Who needs another DI box? A quick online search turns up dozens of models — from units under $20, to high-end tube DIs like the Tonecraft 363 [Tape Op #103] for $1,495. And now, TELEFUNKEN Elektroakustik (South Windsor, CT) has thrown its hat into this crowded ring with four U.S.–made models. What sets these T-Funk DIs apart? Transformers. With decades of manufacturing high-end microphones, TELEFUNKEN has built up a fair degree of expertise in transformers.

Let's start with the two passive models — TDP-1 mono and TDP-2 stereo — for those of you who prefer the simplicity and isolation of passive transformer DIs. These use a custom-wound, large-format, nickel-iron OEP/Carnhill transformer. Tranny geeks will recognize the Carnhill name as the brand used in vintage and newer Neve consoles and gear. Next, the T-Funksters decided to build a high-quality and durable enclosure that could handle tons of daily abuse. I'm pretty sure you could drive a car over these super-rugged aluminum boxes, and they'd work just fine. The components inside are also no compromise — ENIG circuit boards with through-hole components from Amphenol, WIMA, and Nichicon. All the switches and jacks are metal, instead of plastic; and each unit is soldered and assembled by hand — and individually tested to meet spec before leaving the Connecticut factory. Input impedance of the TDP DIs is 20 kΩ, so they won't load down passive pickups. All this attention to detail results in a frequency response of 10 Hz – 70 kHz ±1 dB.

The active TDA-1 mono and TDA-2 stereo DI boxes share all the high-quality components of their passive siblings, but rely on a phantom powered, discrete, Class A, FET input stage that is based on the design of the company's M60 FET mic. But what sets the TDA boxes apart from most active DIs is the use of an output transformer — also an OEP/Carnhill. The TDA boxes have a higher input impedance of 30 kΩ, and a less extended frequency response of 20 Hz – 50 kHz ±1 dB. Each TDA unit is hand-tuned for lowest THD before it leaves the factory. All four models have beefy Amphenol XLR jacks for their mic-level outputs, and recessed switches for ground-lift and −15 dB pad; and they all benefit from the transformers adding some harmonic saturation if you push them hard.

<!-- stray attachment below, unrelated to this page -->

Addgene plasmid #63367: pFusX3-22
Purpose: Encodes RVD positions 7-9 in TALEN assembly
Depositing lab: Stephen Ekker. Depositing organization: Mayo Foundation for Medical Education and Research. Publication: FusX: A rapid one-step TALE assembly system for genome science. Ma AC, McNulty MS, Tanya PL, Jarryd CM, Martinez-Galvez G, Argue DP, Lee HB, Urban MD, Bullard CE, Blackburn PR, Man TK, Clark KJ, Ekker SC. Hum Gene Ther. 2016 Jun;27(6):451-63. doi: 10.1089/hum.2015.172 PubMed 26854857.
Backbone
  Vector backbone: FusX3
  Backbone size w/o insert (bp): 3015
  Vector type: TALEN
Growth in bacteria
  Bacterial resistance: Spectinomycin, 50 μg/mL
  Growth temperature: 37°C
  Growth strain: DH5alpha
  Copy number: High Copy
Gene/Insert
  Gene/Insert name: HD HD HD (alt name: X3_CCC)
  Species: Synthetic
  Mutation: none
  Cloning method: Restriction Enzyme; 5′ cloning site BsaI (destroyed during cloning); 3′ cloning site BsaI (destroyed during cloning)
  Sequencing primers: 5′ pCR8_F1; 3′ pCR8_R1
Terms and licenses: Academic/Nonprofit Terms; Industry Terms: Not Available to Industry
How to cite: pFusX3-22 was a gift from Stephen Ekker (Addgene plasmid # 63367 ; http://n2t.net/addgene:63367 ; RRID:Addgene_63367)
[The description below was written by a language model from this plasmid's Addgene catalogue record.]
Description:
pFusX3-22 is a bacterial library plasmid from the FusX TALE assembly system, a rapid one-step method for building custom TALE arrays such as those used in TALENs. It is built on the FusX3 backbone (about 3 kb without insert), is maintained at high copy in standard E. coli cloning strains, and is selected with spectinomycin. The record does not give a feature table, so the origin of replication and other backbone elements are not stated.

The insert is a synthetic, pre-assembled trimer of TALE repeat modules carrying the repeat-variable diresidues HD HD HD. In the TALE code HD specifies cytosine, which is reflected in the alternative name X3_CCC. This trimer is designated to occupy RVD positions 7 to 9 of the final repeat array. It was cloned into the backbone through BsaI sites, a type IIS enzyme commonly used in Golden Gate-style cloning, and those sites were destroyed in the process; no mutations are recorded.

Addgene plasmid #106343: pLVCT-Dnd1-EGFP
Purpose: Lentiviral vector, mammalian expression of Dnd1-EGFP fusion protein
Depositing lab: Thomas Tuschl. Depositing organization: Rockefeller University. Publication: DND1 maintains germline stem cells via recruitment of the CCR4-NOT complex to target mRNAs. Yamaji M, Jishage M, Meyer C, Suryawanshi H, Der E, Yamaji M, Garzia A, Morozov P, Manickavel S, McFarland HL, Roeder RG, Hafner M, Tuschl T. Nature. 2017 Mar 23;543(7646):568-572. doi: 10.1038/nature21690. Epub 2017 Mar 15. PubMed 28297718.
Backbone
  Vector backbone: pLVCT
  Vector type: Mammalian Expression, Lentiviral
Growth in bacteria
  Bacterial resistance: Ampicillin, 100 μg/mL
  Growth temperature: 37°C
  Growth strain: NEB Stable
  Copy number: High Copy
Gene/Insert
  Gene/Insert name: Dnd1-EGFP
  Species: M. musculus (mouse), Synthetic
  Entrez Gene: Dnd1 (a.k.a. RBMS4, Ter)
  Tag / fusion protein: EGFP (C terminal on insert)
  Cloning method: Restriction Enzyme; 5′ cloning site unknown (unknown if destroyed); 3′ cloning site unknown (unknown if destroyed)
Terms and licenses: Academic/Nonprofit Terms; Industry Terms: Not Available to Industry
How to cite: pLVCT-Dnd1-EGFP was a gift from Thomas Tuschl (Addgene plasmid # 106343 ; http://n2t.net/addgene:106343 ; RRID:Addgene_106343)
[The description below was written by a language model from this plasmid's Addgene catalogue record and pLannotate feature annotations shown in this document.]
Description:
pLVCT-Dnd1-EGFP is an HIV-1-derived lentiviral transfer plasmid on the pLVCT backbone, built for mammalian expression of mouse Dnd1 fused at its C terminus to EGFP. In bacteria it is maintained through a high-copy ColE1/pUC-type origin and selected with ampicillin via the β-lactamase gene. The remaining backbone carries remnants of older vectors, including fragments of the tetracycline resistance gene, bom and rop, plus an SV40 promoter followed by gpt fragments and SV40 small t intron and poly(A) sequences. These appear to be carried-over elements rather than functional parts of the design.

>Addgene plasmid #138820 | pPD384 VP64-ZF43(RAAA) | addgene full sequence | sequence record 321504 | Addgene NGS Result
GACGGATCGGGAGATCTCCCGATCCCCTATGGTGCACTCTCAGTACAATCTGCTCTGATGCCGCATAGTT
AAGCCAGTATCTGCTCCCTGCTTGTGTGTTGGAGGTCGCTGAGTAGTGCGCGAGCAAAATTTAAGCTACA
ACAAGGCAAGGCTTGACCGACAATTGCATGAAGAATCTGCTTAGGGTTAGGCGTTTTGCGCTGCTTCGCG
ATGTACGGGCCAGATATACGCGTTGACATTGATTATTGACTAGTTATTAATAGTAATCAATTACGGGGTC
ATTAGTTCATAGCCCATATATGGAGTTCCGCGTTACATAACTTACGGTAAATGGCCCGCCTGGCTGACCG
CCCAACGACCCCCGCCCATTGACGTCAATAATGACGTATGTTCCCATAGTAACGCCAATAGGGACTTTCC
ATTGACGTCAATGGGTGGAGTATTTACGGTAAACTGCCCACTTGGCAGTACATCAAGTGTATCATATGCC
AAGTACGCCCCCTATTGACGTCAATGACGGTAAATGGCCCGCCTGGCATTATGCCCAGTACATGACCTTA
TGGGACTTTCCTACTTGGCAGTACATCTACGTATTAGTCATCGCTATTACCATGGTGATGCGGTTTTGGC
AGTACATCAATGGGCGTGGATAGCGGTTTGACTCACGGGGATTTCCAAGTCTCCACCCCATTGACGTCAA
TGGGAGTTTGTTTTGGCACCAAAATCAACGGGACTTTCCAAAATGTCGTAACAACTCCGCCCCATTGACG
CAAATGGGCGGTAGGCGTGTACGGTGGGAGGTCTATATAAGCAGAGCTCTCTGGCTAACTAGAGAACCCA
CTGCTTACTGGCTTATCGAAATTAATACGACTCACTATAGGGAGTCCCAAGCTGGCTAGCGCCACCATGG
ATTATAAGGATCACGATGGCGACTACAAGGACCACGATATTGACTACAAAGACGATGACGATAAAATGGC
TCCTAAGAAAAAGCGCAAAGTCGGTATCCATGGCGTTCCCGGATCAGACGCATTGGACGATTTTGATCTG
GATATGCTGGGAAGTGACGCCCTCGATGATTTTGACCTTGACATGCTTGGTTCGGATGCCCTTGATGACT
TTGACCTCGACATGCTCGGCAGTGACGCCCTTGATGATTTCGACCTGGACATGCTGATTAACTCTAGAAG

To evaluate the sound of these DIs, I used a MIDI-sequenced Minimoog bass line, with a little bit of filter attack dialed in, so I would have some highs in the signal. Because the bass part was sequenced, each performance was identical, eliminating any variation in playing technique. I recorded the same bass part four times through the TDP-1, the TDA-1, an ACME Motown DI [Tape Op #116], and a DIY box I built from a vintage Triad A-10 J transformer. Once the four tracks were recorded and level-matched in Pro Tools, I used X-Or solo mode to carefully listen to each track.

The Motown DI has been getting good feedback from engineers here at Panoramic House. Both the Motown and Triad DIs were very similar in sound, with a slightly more robust lower midrange, and a tiny bit less extension in the lows and highs. The passive TDP-1 was similar in the midrange to the Motown DI, but it felt slightly fuller in the sub-bass area, and it definitely had a bit more top end. The active TDA-1 was in a completely different class, as expected. It had way more gain, and even with the −15 dB pad engaged, I had to significantly turn down the synth's output to keep it from overloading the signal chain. The TDA-1 was also the highest fidelity of the group, with a greater amount of highs, as well as deeper and fuller lows.

Bottom line? All these DIs sounded really good, and I could use any one of them to record a great-sounding bass part. Plus, they are competitively priced and super durable. I recommend the TDP models if you are looking for a vintage transformer vibe. On the other hand, if you need a transformer-output DI with high gain and low SNR, the active TDA models are an obvious choice.

Tape Op is a bi-monthly magazine devoted to the art of record making.